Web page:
Review Summary: Quite possibly the album that the term "hidden gem" was created for.1 of 1 thought this review was well written
James Carr should be a household name. His debut album, with the eerily foreshadowing title You Got My Mind Messed Up
, came out at the perfect time. The album was released in 1967. Otis Redding--the absolute closest comparison you can find to Carr--was popular, as was soul music in general at the time. In fact, Carr had ten charting singles on the R&B and pop charts. Unfortunately, severe bipolar disorder and anxiety issues derailed his career before it could take off. After his second album, he basically vanished for over twenty years before recording two more albums in the nineties, and eventually succumbing to lung cancer in 2001. Fortunately, what he left behind is an album that's often been called one of the greatest (if not the greatest) soul albums ever made.
The album opens with the country-soul track "Pouring Water On A Drowning Man", with Carr's booming, pained voice (which is made even more haunting knowing what he was going through personally) turning what could've been a fairly light and standard "woman does man wrong" track into something with more pathos. This theme continues on all of the tracks on the album, which might explain why most of them have been covered by a multitude of artists in the years since the albums release. None more so than "The Dark End Of The Street" , which has been covered by Bruce Springsteen, Dolly Parton, Elvis Costello, Ryan Adams, Teenage Fanclub, and Cat Power, to name a few. The reason for the song's universal appeal (aside from being a gorgeously produced, fantastic song) is in its lyrics. It's a song about an affair that doesn't sugarcoat the situation. The narrator speaks from a point of view of someone who knows what he's doing is wrong, and that nothing about it can end well. Simply put, it's stunning.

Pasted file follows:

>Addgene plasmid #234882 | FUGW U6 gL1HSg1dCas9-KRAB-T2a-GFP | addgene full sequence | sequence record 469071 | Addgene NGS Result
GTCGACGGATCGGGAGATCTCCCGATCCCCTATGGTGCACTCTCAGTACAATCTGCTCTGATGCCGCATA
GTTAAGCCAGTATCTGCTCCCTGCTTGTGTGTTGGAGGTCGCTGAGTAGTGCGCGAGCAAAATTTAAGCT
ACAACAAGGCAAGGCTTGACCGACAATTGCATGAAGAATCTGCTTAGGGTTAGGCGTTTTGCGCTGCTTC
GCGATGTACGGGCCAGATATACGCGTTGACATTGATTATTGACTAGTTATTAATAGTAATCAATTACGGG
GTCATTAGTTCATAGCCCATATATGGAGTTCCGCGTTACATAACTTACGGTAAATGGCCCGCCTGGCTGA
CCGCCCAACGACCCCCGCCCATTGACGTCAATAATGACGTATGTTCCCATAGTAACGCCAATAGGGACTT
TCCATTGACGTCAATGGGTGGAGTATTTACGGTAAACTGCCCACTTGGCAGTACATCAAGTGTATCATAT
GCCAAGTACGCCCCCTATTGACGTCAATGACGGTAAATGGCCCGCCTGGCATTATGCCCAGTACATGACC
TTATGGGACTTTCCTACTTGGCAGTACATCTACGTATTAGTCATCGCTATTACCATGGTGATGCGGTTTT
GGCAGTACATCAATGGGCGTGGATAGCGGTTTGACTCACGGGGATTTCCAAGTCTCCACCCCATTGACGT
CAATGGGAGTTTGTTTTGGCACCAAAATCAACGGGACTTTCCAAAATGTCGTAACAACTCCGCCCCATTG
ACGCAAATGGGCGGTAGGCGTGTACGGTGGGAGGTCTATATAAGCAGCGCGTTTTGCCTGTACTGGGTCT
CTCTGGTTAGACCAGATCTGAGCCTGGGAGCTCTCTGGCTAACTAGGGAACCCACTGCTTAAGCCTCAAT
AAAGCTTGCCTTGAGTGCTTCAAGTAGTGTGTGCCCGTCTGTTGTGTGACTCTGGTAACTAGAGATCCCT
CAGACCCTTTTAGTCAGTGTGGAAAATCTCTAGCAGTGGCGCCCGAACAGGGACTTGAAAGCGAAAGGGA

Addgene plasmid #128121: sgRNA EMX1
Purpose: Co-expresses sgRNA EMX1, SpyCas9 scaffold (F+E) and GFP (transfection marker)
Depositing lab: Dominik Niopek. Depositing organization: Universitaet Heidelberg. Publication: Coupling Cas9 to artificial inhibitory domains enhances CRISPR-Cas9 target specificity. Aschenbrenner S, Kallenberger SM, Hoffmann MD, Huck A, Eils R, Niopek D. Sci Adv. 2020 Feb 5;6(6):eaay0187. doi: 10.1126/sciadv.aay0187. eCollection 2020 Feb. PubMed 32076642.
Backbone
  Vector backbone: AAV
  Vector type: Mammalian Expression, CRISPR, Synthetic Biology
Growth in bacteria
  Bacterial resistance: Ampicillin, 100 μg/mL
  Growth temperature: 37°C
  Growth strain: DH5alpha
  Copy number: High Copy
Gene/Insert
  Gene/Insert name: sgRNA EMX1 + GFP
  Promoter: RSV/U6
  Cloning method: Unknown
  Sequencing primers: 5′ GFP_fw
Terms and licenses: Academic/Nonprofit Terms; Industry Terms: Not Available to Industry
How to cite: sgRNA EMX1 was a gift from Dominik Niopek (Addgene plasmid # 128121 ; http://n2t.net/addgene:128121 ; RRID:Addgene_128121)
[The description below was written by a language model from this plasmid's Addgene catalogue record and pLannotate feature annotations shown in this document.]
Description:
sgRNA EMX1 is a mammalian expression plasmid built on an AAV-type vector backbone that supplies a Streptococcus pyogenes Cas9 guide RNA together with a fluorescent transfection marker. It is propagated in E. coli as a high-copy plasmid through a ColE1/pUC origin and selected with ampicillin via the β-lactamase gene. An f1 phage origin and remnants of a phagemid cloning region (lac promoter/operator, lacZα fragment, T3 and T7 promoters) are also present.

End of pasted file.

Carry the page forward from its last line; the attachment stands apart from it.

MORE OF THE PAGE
Pointing out album highlights is pointless, since the entire album is full of them, front to back. The album is sequenced perfectly, moving fluidly between slower tracks like "Love Attack" and faster fare like "Coming Back To Me". This juxtaposition makes the album move by at a brisk pace, because for every down-tempo "These Ain't Raindrops" there's a danceable track like "That's What I Want To Know" to counter it. And while there are definite reference points for some of the tracks--such as the very Otis Redding-esque title tracks as well as the aforementioned "That's What I Want To Know"'s similarity to "I Can't Help Myself"--Carr's voice and energy gives each one a distinct stamp that would have made for a lot of great music had it not been suppressed by personal demons he couldn't quite control. And while it's too bad he never got to quite follow up on the potential he showed early on, the "one of the greatest soul albums ever" tag is hard to argue, and that alone is worth something. If you're a fan of the genre and you haven't heard this, you owe it to yourself to check it out.